Not understanding risk is the biggest risk
It’s a noun: a situation involving exposure to danger, harm or loss. It’s also everywhere. Without risk nothing would change. We’d never move forward.
Don’t fear risk. Get to know it, understand it, and use it to achieve your goals.
There is risk in investing
It’s impossible to predict the future, but over the long-term stocks have delivered better returns than cash. Here’s a graph that shows the percentage of times during the last 116 years that shares have beaten cash when held for 5, 10 and 18 consecutive years.* Over a period of 18 years shares delivered better returns than cash 99% of the time, over 10 years they delivered better returns than cash 91% of the time.
Despite this, there were a lot of ups and downs along the way. On average in the US there was a market correction (a drop of between 10-20%) every year since 1900. And a larger crash (a drop of 20% or more, also called a bear market) happened every four years on average.
Whilst these feel very bad at the time, 100% of corrections and crashes throughout history so far have been followed by a recovery that more than makes up the losses. Arguably then, the real ‘risk’ of investing is being forced to sell during a correction or crash before they have time to recover. The key way to avoid this risk? Simply don’t invest money that you may need access to in the shorter-term.
There is risk in not investing
It’s true that if you keep your money in a savings account you have more certainty about the interest rates you’ll get. It’s very unlikely though that the interest you earn will match inflation so the purchasing power of your money declines each year. For example, with inflation currently at 2.5% and interest rates below the Bank of England base rate of 0.5%, you ‘lose’ 2% each year in purchasing power, or one fifth every 10 years. Here’s an example of what would have happened to your £10,000 below if held in a savings account between 2008 and now. The nominal value of your money goes up over time as (in blue) as interest is added– you’ll see your £10,000 edges towards £11,000. However, the real value (what you can actually buy with that money) goes down as the result of inflation (in red) which overrides any interest you may earn. Ultimately you end up being able to buy less with your money over time.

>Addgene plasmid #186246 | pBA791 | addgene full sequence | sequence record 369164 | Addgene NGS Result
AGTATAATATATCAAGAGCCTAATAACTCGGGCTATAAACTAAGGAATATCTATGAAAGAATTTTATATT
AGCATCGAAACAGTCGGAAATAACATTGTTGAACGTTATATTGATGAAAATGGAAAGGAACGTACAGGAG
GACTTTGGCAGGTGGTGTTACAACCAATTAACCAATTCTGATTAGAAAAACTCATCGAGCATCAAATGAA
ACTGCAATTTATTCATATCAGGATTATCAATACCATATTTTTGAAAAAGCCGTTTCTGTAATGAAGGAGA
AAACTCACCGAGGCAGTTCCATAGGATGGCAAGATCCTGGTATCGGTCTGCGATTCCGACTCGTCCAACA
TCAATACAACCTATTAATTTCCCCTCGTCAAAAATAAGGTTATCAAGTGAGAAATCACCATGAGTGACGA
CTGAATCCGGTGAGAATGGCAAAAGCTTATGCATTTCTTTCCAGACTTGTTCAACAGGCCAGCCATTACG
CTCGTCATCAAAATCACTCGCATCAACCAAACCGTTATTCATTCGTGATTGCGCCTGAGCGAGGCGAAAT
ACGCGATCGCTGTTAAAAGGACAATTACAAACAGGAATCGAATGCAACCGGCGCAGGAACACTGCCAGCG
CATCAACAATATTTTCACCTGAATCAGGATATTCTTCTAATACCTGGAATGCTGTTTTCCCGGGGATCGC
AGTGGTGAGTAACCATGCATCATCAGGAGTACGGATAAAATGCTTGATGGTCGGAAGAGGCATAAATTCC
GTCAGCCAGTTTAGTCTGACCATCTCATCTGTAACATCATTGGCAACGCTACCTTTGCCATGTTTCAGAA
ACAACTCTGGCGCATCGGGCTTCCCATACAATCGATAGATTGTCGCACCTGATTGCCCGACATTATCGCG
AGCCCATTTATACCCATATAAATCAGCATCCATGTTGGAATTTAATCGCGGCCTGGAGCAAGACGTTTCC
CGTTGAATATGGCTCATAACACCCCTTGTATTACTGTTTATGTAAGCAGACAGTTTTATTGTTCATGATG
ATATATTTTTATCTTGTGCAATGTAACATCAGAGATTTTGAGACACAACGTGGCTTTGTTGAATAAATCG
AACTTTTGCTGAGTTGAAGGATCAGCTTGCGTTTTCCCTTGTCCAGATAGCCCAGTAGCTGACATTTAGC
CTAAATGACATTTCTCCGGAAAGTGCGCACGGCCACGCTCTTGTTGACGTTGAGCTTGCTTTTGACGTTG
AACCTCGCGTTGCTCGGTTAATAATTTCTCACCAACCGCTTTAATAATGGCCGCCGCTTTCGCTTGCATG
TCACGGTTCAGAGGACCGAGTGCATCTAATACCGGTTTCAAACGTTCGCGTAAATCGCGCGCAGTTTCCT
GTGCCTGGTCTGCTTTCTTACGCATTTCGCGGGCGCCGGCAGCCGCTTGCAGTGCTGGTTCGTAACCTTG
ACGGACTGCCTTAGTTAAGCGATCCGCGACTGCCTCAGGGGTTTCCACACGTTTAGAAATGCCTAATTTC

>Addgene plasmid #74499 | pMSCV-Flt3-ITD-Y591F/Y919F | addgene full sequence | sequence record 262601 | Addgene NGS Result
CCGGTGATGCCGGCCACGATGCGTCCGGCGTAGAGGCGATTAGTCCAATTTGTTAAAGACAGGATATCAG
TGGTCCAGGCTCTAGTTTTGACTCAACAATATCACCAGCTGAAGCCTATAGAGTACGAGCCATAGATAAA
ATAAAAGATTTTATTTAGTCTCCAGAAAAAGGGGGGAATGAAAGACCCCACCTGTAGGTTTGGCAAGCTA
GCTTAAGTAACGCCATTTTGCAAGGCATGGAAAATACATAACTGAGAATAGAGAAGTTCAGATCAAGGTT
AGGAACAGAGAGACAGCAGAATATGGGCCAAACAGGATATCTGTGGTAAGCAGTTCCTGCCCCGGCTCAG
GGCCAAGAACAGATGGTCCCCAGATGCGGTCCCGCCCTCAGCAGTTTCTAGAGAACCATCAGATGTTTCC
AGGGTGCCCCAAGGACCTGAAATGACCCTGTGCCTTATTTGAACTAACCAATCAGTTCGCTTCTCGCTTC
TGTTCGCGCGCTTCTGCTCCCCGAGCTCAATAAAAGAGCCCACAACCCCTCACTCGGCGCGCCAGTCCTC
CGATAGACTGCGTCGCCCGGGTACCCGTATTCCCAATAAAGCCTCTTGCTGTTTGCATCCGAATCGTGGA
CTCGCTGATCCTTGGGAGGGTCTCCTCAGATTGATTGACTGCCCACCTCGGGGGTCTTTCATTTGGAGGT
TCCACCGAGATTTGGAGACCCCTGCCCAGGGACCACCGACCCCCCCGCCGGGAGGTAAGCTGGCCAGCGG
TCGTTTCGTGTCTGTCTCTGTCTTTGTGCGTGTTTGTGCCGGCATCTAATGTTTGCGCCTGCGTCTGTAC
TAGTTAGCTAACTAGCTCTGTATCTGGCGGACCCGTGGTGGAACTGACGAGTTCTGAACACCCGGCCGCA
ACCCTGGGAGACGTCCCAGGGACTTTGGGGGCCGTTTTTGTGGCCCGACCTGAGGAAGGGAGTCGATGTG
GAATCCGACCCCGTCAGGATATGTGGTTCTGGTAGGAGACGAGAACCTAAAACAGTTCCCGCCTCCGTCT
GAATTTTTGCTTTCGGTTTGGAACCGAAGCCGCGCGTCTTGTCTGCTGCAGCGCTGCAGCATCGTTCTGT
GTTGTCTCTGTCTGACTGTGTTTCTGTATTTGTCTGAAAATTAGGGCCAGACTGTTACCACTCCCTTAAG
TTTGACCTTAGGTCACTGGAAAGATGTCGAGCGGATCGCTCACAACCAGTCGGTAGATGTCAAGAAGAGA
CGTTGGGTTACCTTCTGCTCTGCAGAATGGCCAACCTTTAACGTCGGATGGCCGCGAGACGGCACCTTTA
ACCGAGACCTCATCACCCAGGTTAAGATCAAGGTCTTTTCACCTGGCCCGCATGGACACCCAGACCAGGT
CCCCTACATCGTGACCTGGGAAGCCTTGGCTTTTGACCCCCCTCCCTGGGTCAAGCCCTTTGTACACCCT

Time horizon is the key
- In the shorter term, you accept purchasing power decline of cash for the certainty of outcome.
- Over the longer term, you accept short-term volatility of stocks for the potential of protection against inflation.
Quiz: How can you lower your risk?
1. Hide your money under your bed
2. Invest for the long-term, and don’t sell when there is a downturn
3. Keep all your money in a savings account
- What are your saving and investment goals? Shorter-term or longer-term? This will help you determine what type of investment you need
- Allocate more into cash for shorter-term purchases (e.g. holiday, rainy day)
- Allocate more into stocks for longer-term
- You can make any adjustments to your allocations in app under Settings>Allocations
*Source: Equity Gilt Study 2015. Past performance is no guarantee of future performance.
Quiz answer: 2
All investing should be regarded as longer term. The value of your investments can go up and down, and you may get back less than you invest. Past performance is not a reliable guide of future performance.